Chaplain Experience: Answering the Sacred Call

Chaplain Delana Small talks about her experiences as an Army chaplain and her opportunity to serve those who serve. Serving as an Army chaplain is a ministry that requires the whole person — you are serving with your heart, your mind, your strength and your body.



Having the opportunity to serve has been nothing like I could describe. It has been the best of moments in people’s lives and it has been some of the toughest moments I have shared with others. You rejoice with those who rejoice; you weep with those who weep; and you are there with them throughout that process.

I have had opportunities to baptize Soldiers by chem light in the middle of Afghanistan. I have had opportunities to memorialize Soldiers in Afghanistan and a few other countries and be able to tell their families that we remembered them well. I have had opportunities to lead people to Christ in the middle of the desert and the mountains. I have been able to see people who were unsure about their faith come to know God more fully.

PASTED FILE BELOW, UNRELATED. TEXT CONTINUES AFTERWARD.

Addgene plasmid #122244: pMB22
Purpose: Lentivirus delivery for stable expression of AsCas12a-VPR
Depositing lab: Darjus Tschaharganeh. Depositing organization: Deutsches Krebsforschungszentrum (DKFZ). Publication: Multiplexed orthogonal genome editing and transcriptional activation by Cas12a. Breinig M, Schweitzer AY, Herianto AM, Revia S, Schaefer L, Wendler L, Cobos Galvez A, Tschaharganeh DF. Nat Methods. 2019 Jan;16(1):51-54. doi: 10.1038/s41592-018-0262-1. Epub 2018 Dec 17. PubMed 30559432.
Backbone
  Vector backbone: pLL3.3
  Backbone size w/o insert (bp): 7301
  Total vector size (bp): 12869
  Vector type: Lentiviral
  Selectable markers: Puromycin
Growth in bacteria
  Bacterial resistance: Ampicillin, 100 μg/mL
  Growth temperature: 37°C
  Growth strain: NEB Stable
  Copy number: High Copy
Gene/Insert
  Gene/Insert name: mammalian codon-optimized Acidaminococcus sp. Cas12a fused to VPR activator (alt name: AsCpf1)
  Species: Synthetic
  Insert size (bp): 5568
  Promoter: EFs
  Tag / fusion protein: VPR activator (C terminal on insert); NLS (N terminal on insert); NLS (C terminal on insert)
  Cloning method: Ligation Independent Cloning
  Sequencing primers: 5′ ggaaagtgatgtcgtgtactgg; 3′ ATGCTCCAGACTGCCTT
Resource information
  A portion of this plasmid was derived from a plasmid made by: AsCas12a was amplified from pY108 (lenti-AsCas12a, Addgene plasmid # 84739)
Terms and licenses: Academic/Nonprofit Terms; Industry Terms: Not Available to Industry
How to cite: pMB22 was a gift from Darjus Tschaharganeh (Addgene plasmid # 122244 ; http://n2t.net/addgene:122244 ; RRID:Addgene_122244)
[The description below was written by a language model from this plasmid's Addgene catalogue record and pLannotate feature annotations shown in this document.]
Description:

I have opportunity to perform religious services, so I can baptize people, or preach, or do some of those things. Also, if there are faith groups that maybe I don’t hold the same traditions, I can look to my peers on my left and my right, my chaplain friends are some of the faith group leaders that we use, I have opportunities to reach out to them and organize religious services for people in my units. So, that allows me to bridge people to someone they would have access to in normal circumstances.


This is a ministry that requires the whole person. You are serving with your heart, your mind, your strength and your body. You need to be prayerfully minded; you need to understand that this is where you are called to serve; do your homework; do your research; study your theology; understand your theology, but also be confident in your theology so that you can work alongside others who are different than you. Understand your call. Understand that this is not a calling that you kind of decide to do because you need to retire from the Army, but it needs to be a choice for you and your family to live out this lifestyle and remain true to the call.